Bradford OA Intervention – Glasses in Classes
Reading, writing, and communicating with confidence are essential skills for life, learning and work. Disadvantaged children on average fare worse than their peers in this regards. CAER used Born in Bradford data and found that poor eyesight could be contributing to the attainment gap with the problems clustering in schools serving deprived areas with high numbers of children from ethnic minority backgrounds. The glasses in classes project focuses on children’s eyesight screened in schools, and the effect of adherence to spectacle wear on visual acuity and developing literacy following vision screening at age 4-5 years. The project was designed after focus groups allowed the researchers to listen to parents of children who have difficulty supporting their children with glasses wear. This ‘qualitative’ research revealed that many parents did not know how to access health services, were unaware that there were no financial implications for attending the eye service, did not realise the importance of wearing glasses in childhood, or had chaotic lives that made it hard for them to encourage their child to obtain and wear glasses.
In the UK, it is recommended that all children receive an eyesight test in their Reception year. This is provided by health services and results are shared with families, but the schools are not made aware of the results of the test. Unfortunately, many parents do not follow up on the results of the vision screening and this results in over 2,500 children in Bradford not getting the glasses they need. The Born in Bradford data showed that this had the potential to have a negative effect on children’s reading and general attainment levels, as demonstrated by the conclusions drawn from the following study. If a child is struggling in the classroom setting with their vision, and this is not addressed or remains unidentified, it unfairly penalises that child and impacts upon their progress when compared to their peers. CAER found that schools were well positioned to support children to obtain and wear their glasses.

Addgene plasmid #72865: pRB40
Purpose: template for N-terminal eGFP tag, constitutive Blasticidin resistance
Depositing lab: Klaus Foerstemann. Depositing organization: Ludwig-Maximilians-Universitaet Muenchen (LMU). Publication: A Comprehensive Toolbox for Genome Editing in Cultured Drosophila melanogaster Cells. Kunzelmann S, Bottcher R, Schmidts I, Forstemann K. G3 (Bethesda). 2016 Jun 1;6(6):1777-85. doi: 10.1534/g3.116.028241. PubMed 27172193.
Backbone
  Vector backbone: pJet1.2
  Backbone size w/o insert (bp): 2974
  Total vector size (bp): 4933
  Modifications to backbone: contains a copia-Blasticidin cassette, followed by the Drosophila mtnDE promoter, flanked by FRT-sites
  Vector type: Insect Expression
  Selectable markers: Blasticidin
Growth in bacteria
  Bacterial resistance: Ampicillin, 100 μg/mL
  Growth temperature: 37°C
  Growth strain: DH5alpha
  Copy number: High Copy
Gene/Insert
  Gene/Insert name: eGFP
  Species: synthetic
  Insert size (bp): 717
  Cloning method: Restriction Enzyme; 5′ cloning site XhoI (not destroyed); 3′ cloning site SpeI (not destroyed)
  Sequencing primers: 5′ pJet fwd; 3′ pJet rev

Funded by the EEF, CAER are running a 100 school RCT across Bradford primaries. This ensures that children who fail an eye test are given two pairs of glasses including one for school (as discussed earlier, outside of this programme, schools are unaware which children have failed an eye test), with the aim of improving children’s literacy rates. Fifty percent of schools were randomly allocated to receive the intervention and 50% acted as comparators.
Children in the ‘intervention’ schools who need glasses receive two pairs; the child’s own pair to be worn as directed by the optometrist (usually constantly) and a second pair which are sent and kept within the school.
The existing evidence suggests that attempts to increase how much children wear glasses can have positive impacts on academic attainment. Early literacy is associated with the level of VA; children who adhere to spectacle wear improve their VA and also have the potential to improve literacy. Evidence further suggests failure to adhere to spectacle wear has implications for the child’s vision and education.
Since 2019, CAER has received DfE funding to the total of £1,660,050 which we have been able to leverage to bring in a further £3.5 million for activities relating to removing health barriers to learning and CAER. The DfE funding has supported the development of feasibility studies that we have been able to use to attract funding for Randomised Control Trials and scale up of successful programmes (see below for some examples of other projects). The financial benefits of the programmes have been calculated by health economists as greater than twice the cost of the interventions.